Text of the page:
Turkish newspaper throws wrench in MSM narrative, claims gov’t unwilling to share audio ‘evidence’ of Khashoggi murder

Hours after The New York Times claimed that Turkish officials were in possession of an audio recording that proves Saudi Arabian journalist Jamal Khashoggi was murdered by his own country’s government, a report broke Thursday that Turkey allegedly doesn’t intend to share the audio with the United States.

Former U.S. Treasury analyst Jonathan Schanzer was one of the few voices to issue a warning to the media to temper its excitement over the supposed “evidence.”

It wasn’t long before a Turkish newspaper said it will not, at least “for the time being,”  share the audio:

“Pro government Turkish newspaper Yeni Safak: Ankara will not, for the time being, share an audio recording with the United States that allegedly shows clear evidence that Khashoggi was killed inside the Saudi consulate in Istanbul,” BBC Arabic reporter Mohamed Yehia revealed on Twitter Thursday.

Turkey’s capital city Ankara houses President Recep Tayyip Erdoğan’s presidential palace.

If true, this presents a dilemma for President Donald Trump’s administration, as lack of access to the alleged audio tape means the U.S. has no actual evidence that Saudi Arabia murdered Khashoggi.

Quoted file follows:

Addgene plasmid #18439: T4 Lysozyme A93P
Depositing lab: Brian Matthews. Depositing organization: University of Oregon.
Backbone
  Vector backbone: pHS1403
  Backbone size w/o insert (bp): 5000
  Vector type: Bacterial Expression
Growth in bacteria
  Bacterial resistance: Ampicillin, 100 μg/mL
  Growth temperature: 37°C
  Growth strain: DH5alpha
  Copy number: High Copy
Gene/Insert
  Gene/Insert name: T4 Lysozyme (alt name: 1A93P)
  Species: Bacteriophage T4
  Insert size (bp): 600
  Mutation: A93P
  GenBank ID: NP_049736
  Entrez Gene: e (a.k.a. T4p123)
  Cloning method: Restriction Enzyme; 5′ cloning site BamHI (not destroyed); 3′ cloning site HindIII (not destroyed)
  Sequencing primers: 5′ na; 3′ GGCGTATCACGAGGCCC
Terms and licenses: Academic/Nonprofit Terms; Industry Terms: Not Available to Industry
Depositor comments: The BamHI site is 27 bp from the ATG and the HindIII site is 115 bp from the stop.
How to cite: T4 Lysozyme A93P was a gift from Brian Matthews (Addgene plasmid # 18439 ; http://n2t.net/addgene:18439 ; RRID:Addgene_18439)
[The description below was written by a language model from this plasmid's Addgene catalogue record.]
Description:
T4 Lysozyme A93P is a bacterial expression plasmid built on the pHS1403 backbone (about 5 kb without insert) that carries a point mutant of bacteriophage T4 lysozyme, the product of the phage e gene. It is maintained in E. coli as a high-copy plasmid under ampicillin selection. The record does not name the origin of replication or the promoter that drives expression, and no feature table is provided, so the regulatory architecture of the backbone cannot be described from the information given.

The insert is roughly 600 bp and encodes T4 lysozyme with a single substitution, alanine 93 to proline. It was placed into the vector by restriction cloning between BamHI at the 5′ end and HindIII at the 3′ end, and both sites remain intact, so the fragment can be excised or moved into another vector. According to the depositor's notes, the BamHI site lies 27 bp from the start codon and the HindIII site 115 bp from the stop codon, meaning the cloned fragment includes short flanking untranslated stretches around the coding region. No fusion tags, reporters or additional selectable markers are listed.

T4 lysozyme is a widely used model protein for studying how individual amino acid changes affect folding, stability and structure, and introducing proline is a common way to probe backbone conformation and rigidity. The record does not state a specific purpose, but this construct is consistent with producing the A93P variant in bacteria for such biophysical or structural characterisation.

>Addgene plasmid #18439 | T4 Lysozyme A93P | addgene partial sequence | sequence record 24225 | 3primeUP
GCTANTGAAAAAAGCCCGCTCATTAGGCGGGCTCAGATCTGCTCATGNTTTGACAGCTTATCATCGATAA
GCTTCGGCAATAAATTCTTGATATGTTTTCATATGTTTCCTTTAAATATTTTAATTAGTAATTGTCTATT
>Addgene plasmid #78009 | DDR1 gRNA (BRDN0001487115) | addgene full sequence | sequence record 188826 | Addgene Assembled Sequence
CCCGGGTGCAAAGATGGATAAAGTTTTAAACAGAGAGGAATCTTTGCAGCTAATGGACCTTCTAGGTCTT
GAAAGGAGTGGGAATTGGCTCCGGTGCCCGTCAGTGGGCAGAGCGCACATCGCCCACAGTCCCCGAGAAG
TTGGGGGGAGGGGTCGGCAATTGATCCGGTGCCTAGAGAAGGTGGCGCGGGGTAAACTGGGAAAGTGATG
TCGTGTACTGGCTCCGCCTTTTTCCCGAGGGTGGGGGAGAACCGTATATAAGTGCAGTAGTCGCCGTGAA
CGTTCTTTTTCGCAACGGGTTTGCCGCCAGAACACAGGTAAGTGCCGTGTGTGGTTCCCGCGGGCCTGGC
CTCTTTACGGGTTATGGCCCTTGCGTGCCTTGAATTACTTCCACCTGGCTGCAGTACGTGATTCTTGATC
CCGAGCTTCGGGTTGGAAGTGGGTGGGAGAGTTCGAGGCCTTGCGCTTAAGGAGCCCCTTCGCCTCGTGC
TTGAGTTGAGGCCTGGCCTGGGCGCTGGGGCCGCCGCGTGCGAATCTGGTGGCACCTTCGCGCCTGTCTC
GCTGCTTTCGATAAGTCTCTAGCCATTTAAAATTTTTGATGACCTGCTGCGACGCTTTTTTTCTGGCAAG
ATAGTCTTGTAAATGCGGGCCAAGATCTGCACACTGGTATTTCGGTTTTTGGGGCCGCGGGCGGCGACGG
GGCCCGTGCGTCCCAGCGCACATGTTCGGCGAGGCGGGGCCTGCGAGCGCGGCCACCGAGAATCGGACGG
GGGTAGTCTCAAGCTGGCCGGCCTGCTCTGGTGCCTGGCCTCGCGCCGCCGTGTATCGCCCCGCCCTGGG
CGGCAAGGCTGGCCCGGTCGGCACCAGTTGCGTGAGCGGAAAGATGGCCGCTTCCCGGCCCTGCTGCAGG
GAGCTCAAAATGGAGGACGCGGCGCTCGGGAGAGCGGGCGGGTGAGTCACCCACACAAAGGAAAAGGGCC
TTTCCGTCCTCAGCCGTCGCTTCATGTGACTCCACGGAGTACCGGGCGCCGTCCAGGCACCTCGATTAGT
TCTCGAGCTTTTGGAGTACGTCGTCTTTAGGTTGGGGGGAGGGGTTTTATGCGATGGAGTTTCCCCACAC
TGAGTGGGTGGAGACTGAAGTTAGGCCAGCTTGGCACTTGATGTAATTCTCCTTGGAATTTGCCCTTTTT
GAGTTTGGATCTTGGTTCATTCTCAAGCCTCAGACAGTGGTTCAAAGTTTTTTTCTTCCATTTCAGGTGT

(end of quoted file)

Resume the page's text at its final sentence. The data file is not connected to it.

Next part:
It’s because of a notable lack of evidence that Trump has refused to condemn the Middle Eastern nation or take any actions against it, instead preferring that a full investigation first be conducted.

For choosing to be cautious, the president has been accused by the left-wing media of aiding Saudi Arabian leader Crown Prince Mohammad bin Salman in his purported “corruption.”

“The Trump administration is not the first to bow and scrape to the Saudi power of oil and cash. But it is the first to surrender all pretense of upholding democracy and human rights – commonly known as American values – while making pathetic excuses for what is widely accepted to have been a barbaric murder,” left-wing commentator Richard Wolffe wrote in The Guardian early Thursday morning.

If Turkey is indeed refusing to showcase its evidence, Wolffe may want to rethink his analysis and follow the lead of Secretary of State Mike Pompeo, who has urged the president to provide the Saudis “a few more days” to complete their own investigation into the matter.


Khashoggi has been missing since he entered a Saudi consulate in Istanbul, Turkey, on Oct 2. Roughly a week after his disappearance, the Trump administration called for the Saudi Arabian government to launch an investigation. The government complied.

Several days later Turkey began claiming the journalist had been murdered and that they had evidence to prove this. The American media then responded as they always do by turning their spotlight on Trump and demanding he take action. Some Republicans followed suit.

But the latest report from Yehia suggests the president may have made the right decision to approach Khashoggi’s disappearance with caution. So does Schanzer’s point that the Turkish government and its state-owned media have a habit of lying.

Check out his tweet and the replies below:

At this point it’s clear that without concrete evidence, there simply is no there there. And Trump’s willingness to acknowledge this doesn’t make him an ally to corruption — it makes him prudent.